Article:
GENERAL Ibrahim Badamasi Babangida comes across as a man grounded in history. His rule over the country was underpinned by Niccolo Machiavelli’s treatise on power as enshrined in The Prince. Suave, smart and stylish, he tactfully deployed Machiavellian tactics to worm himself into the hearts of the people, get ahead of competitors, annihilate opponents as well as rivals, and stretched his unconstitutional tenure for eight years.
General Babangida surrounded himself with some of the best brains in the country right from the onset of his administration to the end. He courted the intelligentsia, identified with boardroom gurus, befriended clerics, associated with activists and related well with women and youths.
In the aspect of infrastructure provision, Babangida’s administration scored an A. He practically built Abuja, the Federal Capital Territory as most of the landmark structures in the FCT came on stream during his regime. He also did well in the area of poverty alleviation as his government established the Directorate of Food Roads and Rural Infrastructure (DIFFRI) in 1986, People’s Bank in 1989, and introduced community banking in 1992.
The self-styled Military President experimented with the economy and the polity. Through his Structural Adjustment Programme (SAP), he introduced commercialization, precursor of the current privatization policy, liberalized the foreign exchange market and opened up the banking industry by licensing many commercial banks. The administration came up with a long-winding transition programme with deliberately installed booby traps to truncate the process. This eventually led the country to the annulled June 12 presidential election debacle, which left the country prostrate and foisted General Abacha on the nation after Chief Ernest Shonekan’s interregnum.
While Babangida must be praised for the good work he did as the nation’s ruler, and may be forgiven for his mishandling of the economy and the polity, he will find it extremely difficult to forgive himself for failing to seize the opportunity he had to build lasting institutions despite the structure he built. Structures are good but they are short-lived, only institutions are eternal. Where is People’s Bank? How many people remember DIFFRI and other projects initiated by the government? They have all become history. Those who build structures and neglect institutions will live to regret it when they leave power or power leaves them.
Babangida presided over the affairs of Nigeria at a time of relative peace, prosperity and unity. Though there were agitations for environmental improvement by Niger Delta people, militancy was unheard of. There were religious skirmishes but they were easily contained. There were protests by youths and students but none got out of control. So, Babangida led this country at a time when definite steps towards transforming the nation should have been taken, but he frittered away the opportunity.
Though a good student of history, Babangida drew inspiration from those on the wrong side of posterity. His heroes were leaders who took advantage of those they led, and he followed in their footsteps. As a result, General Babangida squandered the uncommon opportunity placed on his laps by Providence to put the country on a pedestal that would have made it the Giant of Africa indeed. Instead, he sought to perpetuate himself in office until such a time that it was no longer feasible and had to be eased out of office.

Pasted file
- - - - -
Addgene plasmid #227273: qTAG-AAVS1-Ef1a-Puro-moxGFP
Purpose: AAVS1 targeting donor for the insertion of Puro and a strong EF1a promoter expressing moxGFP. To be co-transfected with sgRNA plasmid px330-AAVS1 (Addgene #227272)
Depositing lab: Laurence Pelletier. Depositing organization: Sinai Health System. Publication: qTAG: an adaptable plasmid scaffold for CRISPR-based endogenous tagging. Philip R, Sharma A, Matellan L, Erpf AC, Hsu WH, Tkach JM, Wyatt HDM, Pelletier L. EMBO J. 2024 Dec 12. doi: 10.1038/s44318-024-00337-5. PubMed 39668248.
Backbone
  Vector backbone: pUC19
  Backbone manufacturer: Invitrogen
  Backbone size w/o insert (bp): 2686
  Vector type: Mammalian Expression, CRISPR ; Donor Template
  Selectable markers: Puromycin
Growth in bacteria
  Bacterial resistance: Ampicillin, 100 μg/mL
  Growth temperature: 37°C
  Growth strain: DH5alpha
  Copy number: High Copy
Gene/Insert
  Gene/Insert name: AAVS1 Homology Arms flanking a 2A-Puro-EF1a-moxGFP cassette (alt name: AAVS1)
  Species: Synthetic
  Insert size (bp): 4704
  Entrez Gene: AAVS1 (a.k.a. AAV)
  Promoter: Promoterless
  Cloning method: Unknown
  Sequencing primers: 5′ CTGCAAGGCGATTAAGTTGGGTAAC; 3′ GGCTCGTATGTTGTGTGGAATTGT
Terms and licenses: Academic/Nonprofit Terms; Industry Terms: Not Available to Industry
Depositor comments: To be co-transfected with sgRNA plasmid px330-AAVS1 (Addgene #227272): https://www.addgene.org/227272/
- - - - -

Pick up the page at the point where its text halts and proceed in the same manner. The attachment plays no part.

Despite being a military ruler, given his energy, wit, public support and advantage of seemingly unquestionable power, Babangida should have used the privilege of his position to right the wrong of 1966 by devolving power from the centre to the states. Had he done that all the issues about restructuring the country would have since become history and the credit would have gone to him. This is particularly important because restructuring a country like Nigeria, where clannish and religious sentiments becloud reasoning, is extremely difficult in a democracy unless the leaders are very altruistic. In a system where both the legislature and executive members are out to protect selfish interests and cannot sacrifice personal or group interests for national interests, giving away power (which is what restructuring means) will be almost impossible. But these considerations would not have been necessary now had General Babangida acted in the interest of the country when he had the power to do so.
Instead of learning from Lee Kuan Yew, who transformed Singapore from a third world country to a first in 30 years, and Kemal Parsha (Ataturk) of Turkey, who changed Turkey from a medieval mentality to a modern one in a few years by building strong institutions, our own Evil Genius deployed his powers and influence for his own good and the benefit of his cronies. Now, in his old age, instead of reclining in a swinging chair appreciating Providence for finding him useful for the purpose of putting his country on the path of lasting prosperity, he is restless and full of regrets over missed opportunity. He is full of lamentation over misused chances, he is full of sorrow over unutilised advantages.
Babangida’s latter day agitation for power devolution, fiscal federalism and state police is nothing short of regrets which he now nurses in his old age over what he should have done when he wielded the power. But he missed it and now longs for what is long gone.
Leadership is a trust. Failing to deliver on the trust will leave anyone with eternal regrets. That is the case with General Babangida. In his twilight years he cannot rest, he has to keep working to correct his past mistakes. That is the reality of life. Those who dispense their youthful energies on wrong pursuits will run helter-skelter in their old age. But this is less about General Babangida and more about those currently in power. When the party is over how will posterity treat your memory?